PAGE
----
The Court of Appeal agreed with the High Court that a "time-limited" offer (i.e. one which is open for acceptance for only a limited period) is not capable of being a valid Part 36 offer so will not carry the costs sanctions associated with Part 36 (though the court can still take it into account in exercising its discretion on costs).

However, the court concluded that on its proper construction the offer in this case was not time-limited, despite being expressed to be "open for 21 days". The court noted that this expression can mean either: (i) that an offer cannot be accepted after 21 days; or (ii) that it will not be withdrawn for 21 days. It was common ground that the offer was intended to operate as a Part 36 offer and, since that was inconsistent with it being a time-limited offer, the court was obliged to consider whether there was a reasonable construction which did not involve the offer being time-limited. The court held that, in the context of Part 36, it was entirely reasonable to construe the words "open for 21 days" as meaning (ii) above. The court commented: "an offer presented as a Part 36 offer and otherwise complying with its form will not readily be interpreted in a way which would prevent it from being a Part 36 offer".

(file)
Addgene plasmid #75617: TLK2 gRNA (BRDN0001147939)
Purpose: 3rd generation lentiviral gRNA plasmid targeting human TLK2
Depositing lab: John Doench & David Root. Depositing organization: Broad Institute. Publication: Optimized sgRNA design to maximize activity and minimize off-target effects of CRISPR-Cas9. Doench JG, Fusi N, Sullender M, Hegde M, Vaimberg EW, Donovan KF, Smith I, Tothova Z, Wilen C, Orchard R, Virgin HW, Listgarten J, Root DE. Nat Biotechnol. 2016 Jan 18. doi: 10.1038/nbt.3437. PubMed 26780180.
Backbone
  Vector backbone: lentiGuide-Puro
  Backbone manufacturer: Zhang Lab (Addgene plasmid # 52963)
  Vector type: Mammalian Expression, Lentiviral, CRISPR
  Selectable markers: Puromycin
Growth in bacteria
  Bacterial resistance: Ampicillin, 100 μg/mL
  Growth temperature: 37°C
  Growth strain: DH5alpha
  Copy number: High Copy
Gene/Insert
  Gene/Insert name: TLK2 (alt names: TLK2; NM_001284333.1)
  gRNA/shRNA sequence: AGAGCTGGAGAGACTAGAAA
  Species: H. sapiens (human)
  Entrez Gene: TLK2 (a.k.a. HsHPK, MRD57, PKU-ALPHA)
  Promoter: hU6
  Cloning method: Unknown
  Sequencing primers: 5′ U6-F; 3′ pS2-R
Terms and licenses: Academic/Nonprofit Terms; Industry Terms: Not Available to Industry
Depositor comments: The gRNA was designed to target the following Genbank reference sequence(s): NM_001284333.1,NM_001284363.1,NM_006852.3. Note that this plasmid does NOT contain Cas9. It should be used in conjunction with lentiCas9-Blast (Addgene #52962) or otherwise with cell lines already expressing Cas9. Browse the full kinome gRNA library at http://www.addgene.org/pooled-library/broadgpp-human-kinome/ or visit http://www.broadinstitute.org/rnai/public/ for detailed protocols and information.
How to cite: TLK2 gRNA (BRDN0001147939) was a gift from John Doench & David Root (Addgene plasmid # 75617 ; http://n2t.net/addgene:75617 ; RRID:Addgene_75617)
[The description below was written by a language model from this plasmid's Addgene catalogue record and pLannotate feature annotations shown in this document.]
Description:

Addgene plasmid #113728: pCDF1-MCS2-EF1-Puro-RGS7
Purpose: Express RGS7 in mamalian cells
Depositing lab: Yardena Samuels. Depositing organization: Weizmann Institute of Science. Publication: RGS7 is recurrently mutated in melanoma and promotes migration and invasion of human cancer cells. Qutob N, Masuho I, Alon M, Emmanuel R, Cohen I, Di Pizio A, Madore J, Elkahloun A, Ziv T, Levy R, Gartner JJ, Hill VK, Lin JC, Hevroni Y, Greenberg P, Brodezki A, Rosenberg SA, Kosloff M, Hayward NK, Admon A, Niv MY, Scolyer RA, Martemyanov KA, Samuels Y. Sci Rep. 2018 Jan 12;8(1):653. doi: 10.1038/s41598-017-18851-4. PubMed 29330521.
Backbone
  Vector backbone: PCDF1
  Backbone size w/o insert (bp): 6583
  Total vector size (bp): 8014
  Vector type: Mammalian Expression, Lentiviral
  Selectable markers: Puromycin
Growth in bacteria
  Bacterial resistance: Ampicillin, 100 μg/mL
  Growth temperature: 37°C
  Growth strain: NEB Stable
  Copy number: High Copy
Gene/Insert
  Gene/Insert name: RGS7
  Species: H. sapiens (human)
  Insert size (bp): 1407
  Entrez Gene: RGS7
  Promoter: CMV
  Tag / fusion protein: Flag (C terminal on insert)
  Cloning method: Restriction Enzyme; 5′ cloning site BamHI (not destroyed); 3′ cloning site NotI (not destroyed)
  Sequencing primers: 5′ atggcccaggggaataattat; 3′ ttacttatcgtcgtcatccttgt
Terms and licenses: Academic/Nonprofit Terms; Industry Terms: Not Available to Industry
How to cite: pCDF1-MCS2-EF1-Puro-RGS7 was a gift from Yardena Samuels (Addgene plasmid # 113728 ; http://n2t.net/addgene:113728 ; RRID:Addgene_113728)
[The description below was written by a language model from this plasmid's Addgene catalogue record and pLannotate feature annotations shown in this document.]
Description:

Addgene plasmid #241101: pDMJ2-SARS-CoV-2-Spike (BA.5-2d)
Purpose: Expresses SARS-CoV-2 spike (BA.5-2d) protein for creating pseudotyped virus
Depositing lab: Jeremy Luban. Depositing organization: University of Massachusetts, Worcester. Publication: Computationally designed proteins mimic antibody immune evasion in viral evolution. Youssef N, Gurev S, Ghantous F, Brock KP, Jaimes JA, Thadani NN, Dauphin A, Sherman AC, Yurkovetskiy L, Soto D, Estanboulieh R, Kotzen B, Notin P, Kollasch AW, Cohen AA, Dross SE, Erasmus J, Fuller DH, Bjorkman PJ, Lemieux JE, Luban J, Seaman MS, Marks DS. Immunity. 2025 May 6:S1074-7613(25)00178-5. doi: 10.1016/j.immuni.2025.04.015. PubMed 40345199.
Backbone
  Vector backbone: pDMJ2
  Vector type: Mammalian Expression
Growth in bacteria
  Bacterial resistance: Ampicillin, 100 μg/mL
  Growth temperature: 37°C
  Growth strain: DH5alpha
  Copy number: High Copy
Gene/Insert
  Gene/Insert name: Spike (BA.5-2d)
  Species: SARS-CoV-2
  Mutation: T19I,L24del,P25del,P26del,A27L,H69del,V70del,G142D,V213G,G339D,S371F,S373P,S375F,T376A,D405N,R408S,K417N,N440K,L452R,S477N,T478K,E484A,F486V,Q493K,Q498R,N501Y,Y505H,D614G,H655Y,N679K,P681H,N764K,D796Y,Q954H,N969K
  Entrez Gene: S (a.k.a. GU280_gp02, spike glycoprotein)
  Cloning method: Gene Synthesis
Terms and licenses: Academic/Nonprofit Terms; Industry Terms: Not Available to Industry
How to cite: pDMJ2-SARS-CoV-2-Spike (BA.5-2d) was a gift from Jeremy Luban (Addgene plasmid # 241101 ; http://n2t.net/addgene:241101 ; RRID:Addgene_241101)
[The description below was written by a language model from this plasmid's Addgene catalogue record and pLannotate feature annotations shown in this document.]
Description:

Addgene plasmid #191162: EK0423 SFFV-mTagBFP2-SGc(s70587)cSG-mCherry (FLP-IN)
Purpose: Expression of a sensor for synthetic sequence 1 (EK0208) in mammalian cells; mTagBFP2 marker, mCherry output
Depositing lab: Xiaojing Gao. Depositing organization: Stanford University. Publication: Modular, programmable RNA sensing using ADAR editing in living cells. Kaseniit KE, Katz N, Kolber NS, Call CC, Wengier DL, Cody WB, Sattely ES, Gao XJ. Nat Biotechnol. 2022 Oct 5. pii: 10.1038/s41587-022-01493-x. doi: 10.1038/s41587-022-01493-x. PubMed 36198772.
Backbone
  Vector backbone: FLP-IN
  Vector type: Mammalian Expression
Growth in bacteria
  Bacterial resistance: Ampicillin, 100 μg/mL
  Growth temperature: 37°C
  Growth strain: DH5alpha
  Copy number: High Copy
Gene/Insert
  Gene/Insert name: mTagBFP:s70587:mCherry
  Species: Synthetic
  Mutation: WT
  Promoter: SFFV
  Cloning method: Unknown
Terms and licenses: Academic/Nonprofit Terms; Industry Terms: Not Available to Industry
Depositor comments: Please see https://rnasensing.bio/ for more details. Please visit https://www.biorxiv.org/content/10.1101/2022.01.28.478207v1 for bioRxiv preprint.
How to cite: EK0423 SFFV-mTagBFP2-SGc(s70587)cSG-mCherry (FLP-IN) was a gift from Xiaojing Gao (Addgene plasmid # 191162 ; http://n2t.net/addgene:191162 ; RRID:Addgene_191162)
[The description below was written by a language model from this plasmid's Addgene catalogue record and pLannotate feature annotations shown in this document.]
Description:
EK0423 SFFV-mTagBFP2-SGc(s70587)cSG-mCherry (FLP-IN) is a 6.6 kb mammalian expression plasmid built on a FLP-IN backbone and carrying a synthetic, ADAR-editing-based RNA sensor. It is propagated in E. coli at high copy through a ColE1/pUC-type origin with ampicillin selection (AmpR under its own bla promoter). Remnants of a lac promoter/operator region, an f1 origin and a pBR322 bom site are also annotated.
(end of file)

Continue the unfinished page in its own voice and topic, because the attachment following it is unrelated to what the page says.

Accordingly, the Court of Appeal held that the claimant's offer was a valid Part 36 offer. Since it had not been expressly withdrawn at any point, the defendant's acceptance of that offer (just three and a half weeks before trial) was binding.

This decision highlights a number of practical points:

  • Parties should keep Part 36 offers under review and, if their position has improved so that they no longer wish to be bound by an offer, serve written notice withdrawing or varying it (even if the offer was, on its face, expressed to be open for a limited period).
  • If a party wishes to make a time-limited offer, it should not be expressed as a Part 36 offer but rather a "without prejudice save as to costs" (or Calderbank) offer.
  • Given the potential ambiguity identified by the Court of Appeal, parties should avoid stating that an offer is "open for x days" without clarifying whether the offer will automatically lapse thereafter.